Plus, we talk about how everything changed on set post-election.

The Handmaid’s Tale’s Yvonne Strahovski Made Me Believe in Ghosts
Tristan Kallas

As far as ways in which a photoshoot can go, I never expected to start one with a ghost story. But that’s exactly what happened when I met Yvonne Strahovski in Beverly Hills, just days before she headed to Banff Springs—a castle turned hotel nestled at the base of the Canadian Rockies. It’s stunning (like a postcard!) but also haunted. I know because I’ve stayed there, and felt obligated to share my superstitions. I have to admit, I was surprised when Strahovski started telling me an anecdote of her “many” revenant encounters (more on that below!) that were so convincing, even the reluctant believer in me felt swayed.

But we finally regress to talk of more tellurian trepidations stories. Like that of her character, Serena Joy Waterford: the stoic, often-villainous infertile wife to The Commander in Hulu’s original series, The Handmaid’s Tale. Her life in Margaret Atwood’s dystopian society, Gilead, shares a scary (more so than ghost stories!) resemblance to Trump’s America. Strahovski tells me of how things changed on set post-election, how she often struggled to relate to her character’s polar-opposite views, and how she chills out after those intense scenes.


*That* ghost story:

“My dog is a mama’s boy, and I had two friends over one night. It was very late, probably midnight, and I had just started to renovate the house. I know that the man who built it had died pretty recently—not in the house. My dog just kind of looked over at an open space; it was the kitchen-dining-living area leading into the master bedroom end. He never leaves my side, but got up and started stalking over to the doorway like a jaguar. I have never, in the 10 years I have had him, seen him do that. He walked across the room, growling, and stopped about 3 feet in front of the doorway and looked up as if somebody was standing there, and growled like a crazy dog for two minutes. We all froze. He just kind of shook it off and walked back over. My friends were like, ‘What the fuck was that?’ There are many more, but that was one that had us all shaken.”

How things changed on set post-election:

“Something changed for me, personally. It was a very strange experience, having started this show and knowing that this was being conceived pre-election. We were filming while they were campaigning; the election happened in November, and we were still shooting until mid-February, so we were well into his presidency. The Women’s March came about during those first few months. It was really powerful and confusing to be playing one of the authority figures that is, in essence, a villain.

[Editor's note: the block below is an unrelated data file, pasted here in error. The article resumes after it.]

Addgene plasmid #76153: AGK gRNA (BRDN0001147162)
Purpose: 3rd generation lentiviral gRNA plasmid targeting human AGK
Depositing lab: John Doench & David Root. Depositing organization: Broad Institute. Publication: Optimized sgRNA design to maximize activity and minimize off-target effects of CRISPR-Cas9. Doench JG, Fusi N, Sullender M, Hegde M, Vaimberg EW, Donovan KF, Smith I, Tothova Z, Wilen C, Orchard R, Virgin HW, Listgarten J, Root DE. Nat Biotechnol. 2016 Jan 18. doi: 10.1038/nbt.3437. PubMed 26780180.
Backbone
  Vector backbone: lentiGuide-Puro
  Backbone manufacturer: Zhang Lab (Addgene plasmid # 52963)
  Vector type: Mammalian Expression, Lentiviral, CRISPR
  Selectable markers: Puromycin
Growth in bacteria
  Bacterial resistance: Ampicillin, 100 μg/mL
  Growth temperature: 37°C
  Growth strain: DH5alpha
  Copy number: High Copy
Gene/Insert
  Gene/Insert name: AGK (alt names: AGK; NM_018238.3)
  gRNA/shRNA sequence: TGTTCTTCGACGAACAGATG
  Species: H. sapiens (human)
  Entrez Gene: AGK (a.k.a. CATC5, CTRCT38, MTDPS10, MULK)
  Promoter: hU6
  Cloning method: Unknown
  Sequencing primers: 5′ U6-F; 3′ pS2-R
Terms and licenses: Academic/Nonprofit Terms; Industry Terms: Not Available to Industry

“I’m drawing these parallels between what was going on in real-life politics to my character, while at the same time being me and going to the Women’s March, and feeling like I couldn’t relate to Serena Joy at all in those moments.”


The eerie similarities between fiction and real life:

“It was a very strange journey of our mirroring life. How amazing has it been to be a part of something that really has such strength and power in affecting people. Not only have we reached the heights of great entertainment because it’s so beautifully written, shot, directed and acted, but we have also crashed through boundaries into real land, where we can have real conversations with people who are truly, deeply affected by the show and alarmed. It seems to me, from the conversations that I’ve had with many people, that it speaks to people’s fears about what could happen and what is happening. You hear headlines about women’s rights and what women are suppose[d] to do with their bodies, and men [are] discussing that in a room—there are no females present. It’s alarming and you can’t help but draw direct parallels. You can’t help it.”

How the silence was almost more important than the dialogue in her scenes:

“I just loved all of the nuances in between the dialogue. It just seemed to be so ripe with detail. I could imagine every twitch, every breath meaning something in between the spaces in the dialogue. I love that when you’re watching actors. I love the subtext. It’s always about the subtext.”

Her way of chilling out after intense scenes:

“I go to Lake Ontario. I go to the lake’s edge, and I ride my bike up and down that lakeside. That’s how I discovered all the parks [in Toronto]. It was hard, though. I spent a lot of time trying to get into Serena’s headspace. She is so brutal. I think (not that this is justifiable) I can see why someone would abuse their power in that way, because there’s no other outlet. She, too, even though she put herself there and only had herself to blame, has to try to survive.”